Police near Boston spotted a parked car that was clearly out of place on a dirt road near a swanky country club. When the officer, Matt Crown, asked for the license and registration from the man in the vehicle, he not only said no, but rolled up his window, which pinned the officer in as the man sped off.
The man behind the wheel dragged the officer on the ground for over 100 yards before he was able to get free. The man then drove through the greens of the country club, through one town, then another, and another — all while speeding, crossing medians, crashing several times, and weaving in and out of traffic. On multiple occasions police confronted his vehicle along the way, but refused to open fire.
You may have already surmised that this suspect was a white man. If so, your sense of logic and command of how these go are both solid. Black and Latino men, women and children are regularly shot and killed by American police for far less.
Had Michael LeBlanc from Abington, Mass., been Malik Johnson from Brooklyn, this story would not be one of beautiful restraint and a commendable willingness to avoid violence, but an obituary. This isn't conjecture — we see it often.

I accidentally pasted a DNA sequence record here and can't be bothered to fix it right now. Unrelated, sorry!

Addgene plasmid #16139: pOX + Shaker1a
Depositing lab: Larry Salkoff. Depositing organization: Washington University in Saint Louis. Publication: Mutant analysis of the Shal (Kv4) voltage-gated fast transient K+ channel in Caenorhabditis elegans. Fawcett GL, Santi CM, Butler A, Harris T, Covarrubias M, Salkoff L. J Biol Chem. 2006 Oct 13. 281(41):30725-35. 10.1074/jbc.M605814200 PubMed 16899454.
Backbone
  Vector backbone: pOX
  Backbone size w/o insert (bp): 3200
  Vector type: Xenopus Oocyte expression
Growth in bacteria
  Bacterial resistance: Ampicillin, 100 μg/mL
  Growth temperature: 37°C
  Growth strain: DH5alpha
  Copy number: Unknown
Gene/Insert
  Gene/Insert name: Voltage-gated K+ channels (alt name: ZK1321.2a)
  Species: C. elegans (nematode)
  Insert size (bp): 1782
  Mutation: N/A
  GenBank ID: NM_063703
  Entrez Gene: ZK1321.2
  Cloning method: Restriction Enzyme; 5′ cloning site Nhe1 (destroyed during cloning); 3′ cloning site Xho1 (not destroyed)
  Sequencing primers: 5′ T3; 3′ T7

In Cleveland, police fired 137 shots at Timothy Russell and Malissa Williams after a car chase. They didn't drag an officer 100 yards. They weren't armed. Police assumed the worst, though, and made unmistakably sure Russell and Williams didn't live to ever do such a thing ever again. Nobody to went jail.
In South Carolina, Earnest Satterwhite, an unarmed 68-year-old grandfather, was shot and killed by police after a car chase near his home.
Jessie Hernandez, an unarmed 17-year-old girl, was shot and killed by Denver police as she and several of her teenage friends were joyriding in a vehicle.
Miriam Carey, a 34-year-old mother who had her 19-month old-daughter in the backseat, was shot and killed by police in Washington, D.C. She was unarmed and in her own car, but appeared to be having a mental health episode.
Timothy Russell, Malissa Williams, Earnest Satterwhite, Jessie Hernandez and Miriam Carey each deserved the type of extreme patience and grace LeBlanc received on Wednesday, but police, in each case, clearly decided they had enough.
LeBlanc was allowed to flee for 24 miles without police ever firing a single shot in his direction. When he was apprehended, he didn't get the snot beat out of him. He didn't emerge covered in blood like University of Virginia honors student Martese Johnson, whom police falsely accused of showing a false ID at a local club.
Despite assaulting an officer and endangering people all over Boston, LeBlanc was treated with dignity until the very end. That's a good thing — now, apply that same restraint to people of color across this country.